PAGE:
From the melting glaciers of the Himalayan rooftops rises the mighty Ganges, a river so sacred that it is worshipped by millions living in the Indo-Gangetic plains. The mighty river crisscrosses through the country pivoting across fjord, tributaries, rapids and streams, providing a life force that is the source of ancient Indian traditions, agriculture and commerce. As the river passes through one of the holiest sites of Hinduism — Rishikesh, it is clean, clear, and inspiring.
The river-town holds special meaning to Bhupendra Singh Rana, who is India’s first Rescue3 International Instructor. As a child he’d watch kayakers battle the rapids all day long. Inspired by these kayakers from around the world, who made a living off this, he decided to pursue professional kayaking.
Bhupendra or Bhupi as his friends call him reveals, “You are living in the moment and can’t think beyond running those rapids!” He adds, “To be a professional kayaker who earns money, it takes training hard and countless hours of practice. It’s a time-consuming process to gain experience before hucking the waterfalls and downhill extreme kayaking.” This sport is for the disciplined he cautions, “When pushing your limit, it is also important to know your own limits, prepare well and think about the consequences. Extreme kayaking shows no mercy if you mess it up.”
Planning is the key when running waterfalls, and reminisces about the 30-feet drop he recently made for Rushes “Home Waters” episode in Rishikesh. Rana says, “I scout above, during, and below the waterfall and then devise a plan of action. I plan out my lines and try to stay on that line and angles when I run the waterfalls. While falling over the cliff, all I am thinking about is to just land correctly and waiting for the impact on my body.”
The thrill he reveals is second-to-none. “I hold onto my position in the kayak and it feels like a never ending free falling. I live for adventure and the thrill of trying something for the first time. Waterfalls give me that thrill each time,” he adds. “The feeling one gets when free falling off of a waterfall sticks with you forever. Overall, it’s simply just a fun experience that I cannot even properly express with words.”
Bhupi explains the rush is similar to the one he gets behind the Mercedes-Benz GLE as it clocks from 0 — 100 kmph in just 6 seconds. “I was very impressed by the power steering and the smoothness of drive,” he revels. This beast has been Rana’s constant companion as he goes scouting for challenging rapids.
He says that India is well-endowed with natural rapids and waterfalls adding, “The Himalayan range in Northern India has many unexplored rivers. The world’s rainiest region in Meghalaya with its thick forest cover has some rivers that have yet to be paddled in. Western and Southern India get hit hard during the monsoon seasons making their rivers and waterfalls much more powerful bodies of water during this time. The mix of different seasons in India allows for there to always be a variety river types to be run.”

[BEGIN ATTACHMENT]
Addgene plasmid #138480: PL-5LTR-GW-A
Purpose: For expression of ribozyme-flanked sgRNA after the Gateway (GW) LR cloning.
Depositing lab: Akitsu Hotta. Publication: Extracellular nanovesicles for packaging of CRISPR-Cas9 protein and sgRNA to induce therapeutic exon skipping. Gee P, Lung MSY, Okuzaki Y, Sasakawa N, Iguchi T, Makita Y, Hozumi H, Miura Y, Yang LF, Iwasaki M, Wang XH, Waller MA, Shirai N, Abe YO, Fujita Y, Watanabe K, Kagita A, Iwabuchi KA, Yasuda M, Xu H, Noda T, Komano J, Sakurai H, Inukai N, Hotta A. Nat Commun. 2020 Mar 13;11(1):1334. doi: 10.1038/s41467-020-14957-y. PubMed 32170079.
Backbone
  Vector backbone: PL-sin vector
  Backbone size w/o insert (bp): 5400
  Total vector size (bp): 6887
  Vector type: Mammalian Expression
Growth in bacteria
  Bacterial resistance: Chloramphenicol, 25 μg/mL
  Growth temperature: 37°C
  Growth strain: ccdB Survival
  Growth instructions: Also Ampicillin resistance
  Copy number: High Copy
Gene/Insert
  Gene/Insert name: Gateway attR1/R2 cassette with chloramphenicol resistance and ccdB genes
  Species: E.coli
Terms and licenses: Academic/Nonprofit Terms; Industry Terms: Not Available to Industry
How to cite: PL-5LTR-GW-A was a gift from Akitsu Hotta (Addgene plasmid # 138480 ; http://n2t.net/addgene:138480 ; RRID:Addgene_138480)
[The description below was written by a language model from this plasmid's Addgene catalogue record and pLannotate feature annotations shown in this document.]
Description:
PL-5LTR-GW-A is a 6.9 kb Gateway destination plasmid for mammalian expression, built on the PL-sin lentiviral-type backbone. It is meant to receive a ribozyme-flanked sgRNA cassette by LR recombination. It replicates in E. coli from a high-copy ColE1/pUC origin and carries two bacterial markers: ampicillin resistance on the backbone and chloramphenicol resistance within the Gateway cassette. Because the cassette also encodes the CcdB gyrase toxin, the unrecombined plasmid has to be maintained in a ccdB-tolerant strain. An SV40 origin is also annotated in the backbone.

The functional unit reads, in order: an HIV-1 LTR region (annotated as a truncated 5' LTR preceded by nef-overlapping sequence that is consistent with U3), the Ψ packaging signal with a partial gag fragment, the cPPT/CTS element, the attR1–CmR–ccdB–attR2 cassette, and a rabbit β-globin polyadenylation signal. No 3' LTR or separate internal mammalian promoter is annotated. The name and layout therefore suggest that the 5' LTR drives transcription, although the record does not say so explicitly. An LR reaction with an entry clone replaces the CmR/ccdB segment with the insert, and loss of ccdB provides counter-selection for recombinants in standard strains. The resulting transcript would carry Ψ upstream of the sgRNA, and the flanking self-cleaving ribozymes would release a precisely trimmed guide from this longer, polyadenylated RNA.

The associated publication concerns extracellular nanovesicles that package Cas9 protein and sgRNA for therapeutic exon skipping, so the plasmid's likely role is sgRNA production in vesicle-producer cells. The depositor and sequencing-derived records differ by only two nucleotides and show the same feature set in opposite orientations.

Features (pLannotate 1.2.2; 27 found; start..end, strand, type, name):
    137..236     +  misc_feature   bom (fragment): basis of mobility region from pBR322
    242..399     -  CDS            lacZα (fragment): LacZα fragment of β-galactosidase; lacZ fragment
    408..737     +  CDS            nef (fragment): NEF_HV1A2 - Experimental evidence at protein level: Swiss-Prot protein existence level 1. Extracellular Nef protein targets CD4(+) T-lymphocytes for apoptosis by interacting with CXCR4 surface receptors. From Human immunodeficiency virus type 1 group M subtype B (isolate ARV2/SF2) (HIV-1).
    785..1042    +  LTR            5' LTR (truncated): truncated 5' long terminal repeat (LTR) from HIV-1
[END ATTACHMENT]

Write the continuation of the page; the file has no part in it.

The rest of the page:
Eking a living out of kayaking is not easy. However, you could work as a safety kayaker for rafting companies and run kayaking schools. India does have a huge scope for adventure tourism and kayaking with the right people paving the way. He organises the Ganga Kayak Festival — an annual International kayak festival that takes place at the holy confluence of rapids at Devprayag, Uttarakhand in February. This is the place where the mighty Ganga (Ganges) forms after the confluence of Bhagirathi and Alaknanda rivers. He also counts The Malabar Fest (Kerala in July), Ladakh Kayak Festival (Ladakh in August) and Kali River Festival (Karnataka in July).
As he parts ways Bhupendra tells us about his company Rescue India, “Rescue India is the first water and rope rescue training company (established in 2015) based in Rishikesh, India. There is a desperate need for a standardised training for people that are involved in situations where water and rope rescue techniques are required. The classes are taught in a hand’s on manner which enables the students to gain skills that help them to think and act critically in crisis situations. This teaching technique prepares the students for rope and water rescue situations.
The courses are taught by Rescue 3 International, Sierra Rescue International and International Rafting Federation (IRF) certified instructors. These courses are for those people who work both on and off the river. If you are a river guide, safety kayaker, fireman, flood rescue personnel or someone who just wants to learn more about water and rope rescue techniques then this course is the one for you! The classes will take place all across India, Asia Pacific and globally. If you have a group of students who are interested in taking our classes then contact us and we will come to you. Rescue India courses are taught in both Hindi and English to avoid any language barriers for the local community.”